BBC - Religions - Judaism: The Torah
These laws, broadly called Torah, allow for mutual accountability. The recitation of this additional service, it should be noted, is one of the As God's creations, we have a loving relationship with God that allows us to turn to God on a daily. The idea of God as the creator of the universe opens the Biblical narrative Bereshit The Shema, a recitation of Deuteronomy 6: , is a central feature of every into the covenant, so may he enter into the Torah, marriage and good deeds.”. Jews believe that God dictated the Torah to Moses on Mount Sinai 50 or Sedrah is followed by the recitation of part of another of the Jewish.
Torah reading - Wikipedia
Judaism is perhaps best conceptualized as a triad with three points of reference: God, Torah, and the people Israel that is, the Jewish people. None is central; all are interdependent, with varying degrees of emphasis at various times.
Judaism is critically concerned with the evolving relationship between God, Torah, and the Jewish people, a relationship described as a covenant. In the covenantal triad, God emphasizes the vertical relationship of the Jewish people to the Divine; Israel emphasizes the horizontal relationship Jews bear to one another, and Torah is both vertical and horizontal, for it defines the way of life of a whole people lived in relationship to God. These three connotations of Judaism as a monotheistic system, as a literary tradition, and as a historical culture are sometimes viewed separately.
Even so, all Jews would recognize that these three points of reference have shaped and guided Jewish experience through the ages. They are interrelated, each intimately connected with the others.JEWISH PRAYER & MEDITATION - Rabbi Michael Skobac - Jews for Judaism (Torah Israel kosher mitzvoth)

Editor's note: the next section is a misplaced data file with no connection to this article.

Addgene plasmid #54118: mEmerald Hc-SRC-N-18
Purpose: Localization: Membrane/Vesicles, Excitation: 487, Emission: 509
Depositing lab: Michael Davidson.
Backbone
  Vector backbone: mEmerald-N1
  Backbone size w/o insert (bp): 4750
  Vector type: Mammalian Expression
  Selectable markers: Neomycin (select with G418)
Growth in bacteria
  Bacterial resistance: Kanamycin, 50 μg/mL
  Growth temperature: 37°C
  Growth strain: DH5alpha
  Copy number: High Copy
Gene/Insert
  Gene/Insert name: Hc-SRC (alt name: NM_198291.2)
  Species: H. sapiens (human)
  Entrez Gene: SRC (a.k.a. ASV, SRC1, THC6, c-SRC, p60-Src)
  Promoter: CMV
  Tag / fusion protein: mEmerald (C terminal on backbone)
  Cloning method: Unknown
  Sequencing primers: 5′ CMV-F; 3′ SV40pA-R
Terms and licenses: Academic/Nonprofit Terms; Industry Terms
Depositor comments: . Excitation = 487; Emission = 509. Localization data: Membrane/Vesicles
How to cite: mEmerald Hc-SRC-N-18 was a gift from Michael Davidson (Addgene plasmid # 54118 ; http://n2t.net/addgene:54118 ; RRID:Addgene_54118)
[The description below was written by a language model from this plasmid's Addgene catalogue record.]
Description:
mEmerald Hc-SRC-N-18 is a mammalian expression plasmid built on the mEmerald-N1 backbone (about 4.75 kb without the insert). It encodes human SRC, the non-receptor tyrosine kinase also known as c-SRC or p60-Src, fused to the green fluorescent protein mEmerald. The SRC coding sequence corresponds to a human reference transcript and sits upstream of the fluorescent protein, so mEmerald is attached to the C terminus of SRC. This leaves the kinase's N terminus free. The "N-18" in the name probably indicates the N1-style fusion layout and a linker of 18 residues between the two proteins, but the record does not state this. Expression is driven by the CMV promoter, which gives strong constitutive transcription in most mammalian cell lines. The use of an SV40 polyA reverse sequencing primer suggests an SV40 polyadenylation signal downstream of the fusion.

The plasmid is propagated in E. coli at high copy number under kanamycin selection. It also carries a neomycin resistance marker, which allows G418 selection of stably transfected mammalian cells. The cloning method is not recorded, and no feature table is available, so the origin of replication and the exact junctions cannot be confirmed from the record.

From the religious perspective, God is the source of all things. God composed the Torah as the blueprint for creation, and God entered into a covenant with the Jewish people.
- God, Torah, and Israel
- Judaism: Reading the Torah
- Torah reading
The task of Israel is the study and interpretation of Torah. Adherents of both religions, however, are found across the world. They cite the similarities between Brahmins and Jews who viewed themselves as "God's chosen people.
In one chapter he writes: Exactly the same name as given him by the Hindus! The laws of M'nu are preserved by the Hindus: According to the Upanishadsthe Mahabharataand some PuranasNarayana is the supreme deity. In Hinduism, gods are considered to have a similar status to another when distinct,  but may also be seen as "aspects or manifestations of a single, transcendent god",  or an "impersonal absolute".
Jackson adds that both Jewish and Hindu law evidence a great sensitivity to the interplay of local custom and authoritative law. He says that in both religions, the writing down of a collection of norms did not necessarily mean that all or even most norms were intended to be enforced, and that the laws connected with royal authority were not necessarily statutory.
Wendy Doniger states that Hinduism and Judaism are alike in their tendency toward orthopraxy rather than orthodoxy.
Bhavishya Purana is regarded by a number of scholars to have predicted Judaism's prophet Mosesand similar parallels are found in Vedas. A Buddhist story describes Indian merchants visiting Baveru Babylonia  and selling peacocks for public display.